RIP: Army Finally Cancels XM25 'Punisher'

Matthew Moss
by Matthew Moss

The US Army has officially cancelled its XM25 ‘Punisher’ Counter Defilade Target Engagement weapon system after years of development and funding problems. The program first ran into trouble back in 2016, when the Department of Defense Inspector General published a damning report stating that the handle of the program had been mishandled.

The XM25, a bullpup air-burst, direct-fire weapon for engaging targets behind cover, originally began as an offshoot of the Army’s Objective Individual Combat Weapon program, which itself was an offshoot of the abortive Advanced Combat Rifle program. Production of the XM25 had been continually delayed since 2014, with problems stemming from both the Army and also Heckler & Koch and Orbital ATK, the manufacturers. After almost 20 years of development work the program ground to a halt in 2017, with the Army terminating their contract with Orbital ATK failed to deliver 20 prototype weapons for field testing and evaluation.

XM25 in Afghanistan c.2010-13 with ISAF (DoD/US Army)

Since 2017, the program had all but ceased to exist with no contractor able to produce the complex weapon system. At the time Product Manager Individual Weapons, the department heading up the program, said “there is a requirement within the Army to have an air-burst, direct-fire capability within our formation. The Army is reassessing the actual requirement itself, and we are pursuing material solutions.”

Following the cancellation of the contract Orbital ATK launched legal proceedings against their project partnet Heckler & Koch, blaming the German company for their failure to deliver on the contract. In July 2018, the two firms settled their dispute with Heckler & Koch paying ATK just $7.5 million in compensation.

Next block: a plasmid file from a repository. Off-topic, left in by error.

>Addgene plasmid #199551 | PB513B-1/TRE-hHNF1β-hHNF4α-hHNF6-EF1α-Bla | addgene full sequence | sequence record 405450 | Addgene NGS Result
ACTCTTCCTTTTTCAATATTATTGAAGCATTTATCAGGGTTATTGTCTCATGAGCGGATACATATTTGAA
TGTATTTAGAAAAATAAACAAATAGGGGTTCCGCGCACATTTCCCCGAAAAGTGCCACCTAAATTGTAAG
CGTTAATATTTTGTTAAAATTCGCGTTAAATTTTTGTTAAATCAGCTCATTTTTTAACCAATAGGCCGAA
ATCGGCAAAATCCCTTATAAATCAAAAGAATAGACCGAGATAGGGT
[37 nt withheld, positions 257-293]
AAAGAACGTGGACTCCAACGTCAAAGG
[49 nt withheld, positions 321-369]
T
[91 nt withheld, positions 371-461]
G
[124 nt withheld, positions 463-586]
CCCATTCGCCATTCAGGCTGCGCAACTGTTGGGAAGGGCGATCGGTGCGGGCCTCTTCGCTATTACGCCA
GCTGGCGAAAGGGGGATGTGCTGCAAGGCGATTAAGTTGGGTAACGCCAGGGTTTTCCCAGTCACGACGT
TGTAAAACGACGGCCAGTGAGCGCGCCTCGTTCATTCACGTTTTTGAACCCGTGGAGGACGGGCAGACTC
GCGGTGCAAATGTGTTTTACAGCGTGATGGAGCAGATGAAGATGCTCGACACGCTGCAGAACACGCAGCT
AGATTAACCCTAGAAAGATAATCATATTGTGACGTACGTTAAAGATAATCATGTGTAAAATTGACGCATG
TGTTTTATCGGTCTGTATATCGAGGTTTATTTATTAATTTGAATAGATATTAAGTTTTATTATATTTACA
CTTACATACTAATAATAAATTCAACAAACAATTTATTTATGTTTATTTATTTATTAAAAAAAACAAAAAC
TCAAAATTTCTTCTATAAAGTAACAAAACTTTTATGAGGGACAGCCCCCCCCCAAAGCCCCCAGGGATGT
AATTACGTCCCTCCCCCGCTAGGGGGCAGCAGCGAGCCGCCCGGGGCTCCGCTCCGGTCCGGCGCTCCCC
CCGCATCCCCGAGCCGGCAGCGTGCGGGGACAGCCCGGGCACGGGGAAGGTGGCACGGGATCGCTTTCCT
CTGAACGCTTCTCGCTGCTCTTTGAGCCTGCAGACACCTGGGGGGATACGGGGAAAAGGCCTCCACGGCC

According to Stars & Stripes the Army have now formally terminated the XM25 program, as part of a waste cutting exercise, with an official memorandum being signed on 24th July. Despite the termination of the program the Army has received the rights to the programs research and development data and assets from ATK and Heckler & Koch as part of a negotiated settlement for the failure to fulfil the production contract. Stars & Stripes estimate that the program’s cancellation could save the Army as much as $970 million.

Matthew Moss

Managing Editor: TheFirearmBlog.com & Overt Defense.com. Matt is a British historian specialising in small arms development and military history. He has written several books and for a variety of publications in both the US and UK. Matt is also runs The Armourer's Bench, a video series on historically significant small arms. Here on TFB he covers product and current military small arms news. Reach Matt at: matt@thefirearmblog.com


    More Rube Goldberg nonsense. Better to buy guns off the rack and quit wasting billions of our dollars on projects that never seem to get finished.

  • Ahead22 Ahead22 on Aug 14, 2018

    I know the real problem is how to get the right distance value of targets.

    In 1990s, I got a similar idea and gave it to PLA. The key idea of it is a time fuse inside the grenade,shooter measure the distance and set its value,I didn't think PLA had the ability to put a laser ranger on such a small device,so shooter will have to try several times to get his target destroyed.

    Now the same problem occurred,in many circumstances you can't get the correct value of your target,even with a laser ranger.

    There might be some methods to solve this problem.
    One method is to use a scanner to get a small digital map including your target,then pinpoint it out.
    The scanner can also be mounted on a drone.
    I think this method can be used by mortars too.

    • See 2 previous
    • Ahead22 Ahead22 on Aug 16, 2018

      @Andy Skibba There may be another way to ignite the grenade at the correct place,and you don't need to get its accurate velocity. Using a radar or even a laser ranger or any other means to monitor the outbound grenade and send a signal to ignite it when it reach the place you preferred.